Review: Orlando, My Political Biography


- BERLINALE 2023: Paul B Preciado applies his sharp, militant mind to Virginia Woolf’s work, resulting in a delightful, hybrid work full of metamorphoses and gender identity crash-tests

Review: Orlando, My Political Biography

"Being trans means seeing the other side of the decor and realising it’s been constructed… It’s a journey, not a route. It’s about taking possession politically speaking, and it’s in our imaginations that this political force exists." There was a great deal of curiosity surrounding the directorial debut of Spaniard Paul B Preciado, one of the keenest minds currently studying gender and body politics (notably the author of Countersexual Manifesto, Testo Junkie, Pornotopia and Dysphoria Mundi). The least we can say is that the hair-raising, super-inventive, intelligent and funny movie Orlando, My Political Biography [+see also:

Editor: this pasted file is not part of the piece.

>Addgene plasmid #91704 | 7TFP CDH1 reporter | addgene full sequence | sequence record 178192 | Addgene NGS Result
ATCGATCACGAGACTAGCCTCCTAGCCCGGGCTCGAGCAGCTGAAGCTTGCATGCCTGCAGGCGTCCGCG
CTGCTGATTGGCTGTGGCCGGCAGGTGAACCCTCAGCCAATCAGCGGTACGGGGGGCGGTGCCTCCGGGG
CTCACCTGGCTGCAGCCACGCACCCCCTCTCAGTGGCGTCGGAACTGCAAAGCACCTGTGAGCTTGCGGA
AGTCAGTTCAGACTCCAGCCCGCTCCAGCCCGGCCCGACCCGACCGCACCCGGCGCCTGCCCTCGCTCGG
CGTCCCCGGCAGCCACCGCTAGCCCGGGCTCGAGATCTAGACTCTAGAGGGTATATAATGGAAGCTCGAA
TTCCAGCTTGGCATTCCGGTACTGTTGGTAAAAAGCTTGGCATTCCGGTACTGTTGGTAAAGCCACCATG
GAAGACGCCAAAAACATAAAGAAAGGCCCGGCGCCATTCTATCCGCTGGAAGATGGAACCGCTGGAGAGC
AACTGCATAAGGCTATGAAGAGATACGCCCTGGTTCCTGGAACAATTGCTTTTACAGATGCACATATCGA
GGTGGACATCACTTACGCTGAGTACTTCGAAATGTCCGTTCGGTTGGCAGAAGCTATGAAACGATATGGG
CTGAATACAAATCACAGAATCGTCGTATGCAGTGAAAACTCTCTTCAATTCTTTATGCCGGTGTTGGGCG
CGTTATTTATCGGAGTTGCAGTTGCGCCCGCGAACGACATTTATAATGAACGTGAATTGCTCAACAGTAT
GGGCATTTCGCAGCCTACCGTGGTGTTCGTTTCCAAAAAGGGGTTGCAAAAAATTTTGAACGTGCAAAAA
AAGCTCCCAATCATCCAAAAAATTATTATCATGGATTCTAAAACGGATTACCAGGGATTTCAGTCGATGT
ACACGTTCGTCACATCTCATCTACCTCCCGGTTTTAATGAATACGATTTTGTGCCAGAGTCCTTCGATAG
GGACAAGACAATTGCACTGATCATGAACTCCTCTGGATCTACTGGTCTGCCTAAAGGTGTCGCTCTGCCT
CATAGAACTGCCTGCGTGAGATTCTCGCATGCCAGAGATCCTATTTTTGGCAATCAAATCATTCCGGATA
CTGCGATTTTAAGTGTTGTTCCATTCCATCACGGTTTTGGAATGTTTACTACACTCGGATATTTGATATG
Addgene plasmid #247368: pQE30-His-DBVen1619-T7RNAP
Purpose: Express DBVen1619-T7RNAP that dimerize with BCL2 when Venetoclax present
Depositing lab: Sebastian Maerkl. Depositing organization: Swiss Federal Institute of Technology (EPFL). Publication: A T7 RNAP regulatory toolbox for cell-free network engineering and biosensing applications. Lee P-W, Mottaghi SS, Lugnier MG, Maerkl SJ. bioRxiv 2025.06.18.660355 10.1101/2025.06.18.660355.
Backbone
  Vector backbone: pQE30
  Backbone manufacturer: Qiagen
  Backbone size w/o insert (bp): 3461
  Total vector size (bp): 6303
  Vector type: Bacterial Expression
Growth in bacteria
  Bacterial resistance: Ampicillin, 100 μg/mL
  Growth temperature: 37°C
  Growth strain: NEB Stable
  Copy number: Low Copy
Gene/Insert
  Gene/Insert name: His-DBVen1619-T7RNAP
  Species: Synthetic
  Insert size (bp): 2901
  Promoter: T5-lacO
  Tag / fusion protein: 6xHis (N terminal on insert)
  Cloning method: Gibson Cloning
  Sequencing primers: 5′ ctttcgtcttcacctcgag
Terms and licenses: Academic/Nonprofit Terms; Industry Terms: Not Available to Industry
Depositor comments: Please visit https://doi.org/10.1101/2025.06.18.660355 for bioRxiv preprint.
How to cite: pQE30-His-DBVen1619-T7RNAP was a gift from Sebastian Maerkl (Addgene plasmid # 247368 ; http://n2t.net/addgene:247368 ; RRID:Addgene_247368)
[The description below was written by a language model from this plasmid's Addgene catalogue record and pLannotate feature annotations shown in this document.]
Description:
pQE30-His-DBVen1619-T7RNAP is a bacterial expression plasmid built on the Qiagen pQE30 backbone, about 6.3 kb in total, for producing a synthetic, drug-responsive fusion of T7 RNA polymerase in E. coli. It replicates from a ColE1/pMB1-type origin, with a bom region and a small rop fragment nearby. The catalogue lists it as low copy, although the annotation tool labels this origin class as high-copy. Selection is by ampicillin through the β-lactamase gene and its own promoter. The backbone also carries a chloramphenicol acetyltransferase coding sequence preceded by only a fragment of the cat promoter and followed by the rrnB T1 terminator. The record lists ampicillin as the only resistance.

interview: Paul B Preciado
film profile
, unveiled in the 73rd Berlinale’s Encounters competition, doesn’t disappoint. It won’t come as a surprise to hear that the film pays subtle tribute to Jean-Luc Godard by way of its explosive and incredibly subjective form, which straddles documentary and fiction film, and which is rich in telescoping, layering, tracing and audacious, symbolic links, all injected with a healthy dose of humour, which fits wonderfully with the Swiss master’s usual line of attack. Because when your life is spent fighting the normative binary Empire, it’s natural that the cinematographic representation of this reality is equally alternative, like an uprising of wildflowers nonetheless encompassed by free yet highly structured thinking.


Orlando, My Political Biography is produced by Les Films du Poisson in co-production with 24images and Arte. International sales are entrusted to The Party Film Sales.